As a part of our Insights on the U.S. Infrastructure Bill video series, Mason & Hanger, a Day & Zimmermann Company, is covering the major allocations and developing updates on this historic bill that will impact U.S. Infrastructure and the modern era as we know it – leaning on support from the architecture and engineering community. There is still a lot of debate and negotiation ahead, but in Washington there’s a feeling of general optimism that this bi-partisan bill will become law. As a provider of these services to the federal government, Mason & Hanger is looking forward to helping our clients and the country rebuild and upgrade.
Simply put, a microgrid is just a group of buildings that can be isolated from the broader electrical grid. This implies that the microgrid has its own source of electrical generation which can be renewable energy or plain-old diesel generators. Historically, microgrids have been expensive to build and operate, primarily due to the cost of the on-site generation and associated paralleling controls. Today, as controls, renewable energy, and battery energy storage have become much cheaper, the primary impediments to more microgrid deployment are regulatory. Of course, first cost is still a barrier, so given the benefits microgrids provide in both resiliency and the ability to integrate renewable energy, it makes sense that money for advancing microgrids would be included in this bill.
There are three main areas where microgrids are directly mentioned in this bill:
1. Preventing Outages and Enhancing the Resilience of the Electric Grid
Grants are available to states, tribes, and other “eligible entities” for a variety of measures. This includes hardening of power infrastructure, undergrounding of utility transmission and distribution, fire-proofing of transmission lines, and increased monitoring. Microgrids and battery storage are specifically called out means for enhancing system adaptive capacity during disruptive events. This bill includes a special mention of combined heat and power, which is a great way to reduce energy costs and emissions.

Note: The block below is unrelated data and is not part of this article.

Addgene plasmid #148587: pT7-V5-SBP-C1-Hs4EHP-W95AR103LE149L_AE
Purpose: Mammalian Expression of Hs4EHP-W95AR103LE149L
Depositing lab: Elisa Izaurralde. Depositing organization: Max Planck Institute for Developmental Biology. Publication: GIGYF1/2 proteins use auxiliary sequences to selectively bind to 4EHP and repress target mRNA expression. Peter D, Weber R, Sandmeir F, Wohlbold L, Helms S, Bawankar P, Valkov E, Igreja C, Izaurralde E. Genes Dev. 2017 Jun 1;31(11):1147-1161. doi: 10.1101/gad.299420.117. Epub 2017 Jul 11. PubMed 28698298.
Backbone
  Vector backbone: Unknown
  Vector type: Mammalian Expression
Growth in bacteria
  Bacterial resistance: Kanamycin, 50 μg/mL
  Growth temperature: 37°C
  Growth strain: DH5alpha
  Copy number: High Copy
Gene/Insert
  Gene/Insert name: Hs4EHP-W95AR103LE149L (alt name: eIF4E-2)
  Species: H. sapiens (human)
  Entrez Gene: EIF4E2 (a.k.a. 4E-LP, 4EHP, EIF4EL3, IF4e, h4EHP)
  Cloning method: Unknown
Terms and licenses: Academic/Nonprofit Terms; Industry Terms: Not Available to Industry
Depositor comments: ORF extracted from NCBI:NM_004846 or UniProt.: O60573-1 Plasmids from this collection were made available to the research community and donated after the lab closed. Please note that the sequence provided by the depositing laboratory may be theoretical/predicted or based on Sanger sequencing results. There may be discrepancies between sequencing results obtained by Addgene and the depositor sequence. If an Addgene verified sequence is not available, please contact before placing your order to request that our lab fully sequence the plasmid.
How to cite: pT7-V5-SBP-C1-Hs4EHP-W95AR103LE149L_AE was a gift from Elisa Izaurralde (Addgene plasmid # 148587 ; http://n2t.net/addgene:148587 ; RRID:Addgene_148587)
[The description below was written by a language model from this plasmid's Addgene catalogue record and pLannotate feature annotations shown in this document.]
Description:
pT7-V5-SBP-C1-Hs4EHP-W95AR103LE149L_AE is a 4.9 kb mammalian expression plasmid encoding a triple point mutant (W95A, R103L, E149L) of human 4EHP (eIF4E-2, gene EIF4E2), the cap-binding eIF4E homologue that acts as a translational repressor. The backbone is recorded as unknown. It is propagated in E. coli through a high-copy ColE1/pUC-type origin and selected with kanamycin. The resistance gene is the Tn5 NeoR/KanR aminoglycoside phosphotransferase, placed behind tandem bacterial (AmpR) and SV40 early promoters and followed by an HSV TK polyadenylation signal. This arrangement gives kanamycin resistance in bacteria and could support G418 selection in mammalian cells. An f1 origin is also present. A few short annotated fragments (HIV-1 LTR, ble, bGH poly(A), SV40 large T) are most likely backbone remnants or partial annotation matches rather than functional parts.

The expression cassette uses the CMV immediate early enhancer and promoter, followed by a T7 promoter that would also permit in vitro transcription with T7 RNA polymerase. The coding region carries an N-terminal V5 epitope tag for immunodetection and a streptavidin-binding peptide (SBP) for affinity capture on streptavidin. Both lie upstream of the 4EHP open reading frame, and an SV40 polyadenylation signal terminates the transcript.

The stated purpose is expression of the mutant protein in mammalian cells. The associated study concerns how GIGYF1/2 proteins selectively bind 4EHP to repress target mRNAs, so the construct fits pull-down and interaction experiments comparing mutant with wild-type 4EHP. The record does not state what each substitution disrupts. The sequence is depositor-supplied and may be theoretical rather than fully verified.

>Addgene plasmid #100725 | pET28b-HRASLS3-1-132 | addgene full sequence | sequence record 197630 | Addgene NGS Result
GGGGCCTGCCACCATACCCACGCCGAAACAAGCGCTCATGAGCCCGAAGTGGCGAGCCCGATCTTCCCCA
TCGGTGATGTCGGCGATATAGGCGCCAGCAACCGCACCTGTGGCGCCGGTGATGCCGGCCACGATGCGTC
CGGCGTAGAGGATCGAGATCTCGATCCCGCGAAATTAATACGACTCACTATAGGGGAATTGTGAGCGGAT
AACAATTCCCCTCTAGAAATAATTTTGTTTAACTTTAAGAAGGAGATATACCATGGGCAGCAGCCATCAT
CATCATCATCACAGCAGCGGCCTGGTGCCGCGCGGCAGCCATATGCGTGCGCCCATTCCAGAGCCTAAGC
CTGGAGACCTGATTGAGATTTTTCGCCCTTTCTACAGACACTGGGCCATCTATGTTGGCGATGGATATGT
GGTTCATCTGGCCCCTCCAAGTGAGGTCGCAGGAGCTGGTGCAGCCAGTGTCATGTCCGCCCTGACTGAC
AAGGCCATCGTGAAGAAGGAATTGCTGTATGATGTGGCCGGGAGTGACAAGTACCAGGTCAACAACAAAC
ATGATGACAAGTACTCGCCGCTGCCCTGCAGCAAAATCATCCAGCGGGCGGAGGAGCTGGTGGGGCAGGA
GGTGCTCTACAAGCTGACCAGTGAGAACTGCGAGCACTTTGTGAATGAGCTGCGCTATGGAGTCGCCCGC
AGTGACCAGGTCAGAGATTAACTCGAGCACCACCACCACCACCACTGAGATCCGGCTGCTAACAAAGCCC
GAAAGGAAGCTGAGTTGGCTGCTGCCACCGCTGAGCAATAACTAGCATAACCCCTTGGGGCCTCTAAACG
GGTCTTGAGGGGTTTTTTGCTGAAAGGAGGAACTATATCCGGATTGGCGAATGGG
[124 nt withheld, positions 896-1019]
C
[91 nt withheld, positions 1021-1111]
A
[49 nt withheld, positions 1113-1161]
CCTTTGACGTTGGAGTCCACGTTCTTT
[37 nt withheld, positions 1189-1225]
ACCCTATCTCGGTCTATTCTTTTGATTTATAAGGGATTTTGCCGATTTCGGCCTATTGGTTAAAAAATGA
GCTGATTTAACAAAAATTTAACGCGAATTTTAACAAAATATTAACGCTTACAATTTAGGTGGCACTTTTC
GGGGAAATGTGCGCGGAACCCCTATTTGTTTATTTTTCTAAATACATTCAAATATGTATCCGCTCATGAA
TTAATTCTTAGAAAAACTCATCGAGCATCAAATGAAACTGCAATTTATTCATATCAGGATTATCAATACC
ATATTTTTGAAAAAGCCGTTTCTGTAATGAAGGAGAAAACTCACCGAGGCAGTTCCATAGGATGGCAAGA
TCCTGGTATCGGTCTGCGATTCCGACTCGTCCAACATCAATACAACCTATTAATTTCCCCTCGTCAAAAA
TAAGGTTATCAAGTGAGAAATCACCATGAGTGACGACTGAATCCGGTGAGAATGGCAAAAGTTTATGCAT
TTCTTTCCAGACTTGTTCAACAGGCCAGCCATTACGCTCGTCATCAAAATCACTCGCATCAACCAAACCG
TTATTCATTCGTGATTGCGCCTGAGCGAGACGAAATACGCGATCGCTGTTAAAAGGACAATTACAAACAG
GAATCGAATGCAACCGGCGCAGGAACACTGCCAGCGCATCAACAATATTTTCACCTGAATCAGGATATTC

2. Connecting Remote Microgrids to the Existing Grid
Microgrids have been operating in some parts of the U.S. for many decades without being connected to the broader electrical grid. (Especially Alaska, Hawaii, and tribal lands.) Financial assistance is available to extend transmission and distribution lines to these areas.
3. Improved Distribution and Monitoring in Support of Electric Vehicles
There is $5B set to be allocated to establish and fund a National Electric Vehicle Formula Program. This will support the continued roll-out of charging infrastructure for electric cars and trucks providing much-needed upgrades to local distribution networks and better controls to monitor and control the flow of power. In many locations, there will be heavy overlap with microgrids which, as noted, already have the power monitoring capabilities.
Maybe the coolest part of this is that there will be support of vehicle-to-grid (V2G) which would allow for the two-way flow of electricity from cars to the grid. Hundreds of thousands of mobile power units could help stabilize grid fluctuations without needing to draw much total energy from any single vehicle.
Hear from Rob McAtee PE, Director of Energy & Sustainability Services at Mason & Hanger, A Day & Zimmermann Company, on the opportunities this bill will provide for agencies within the federal government working to reduce overall energy intensity and associated emissions.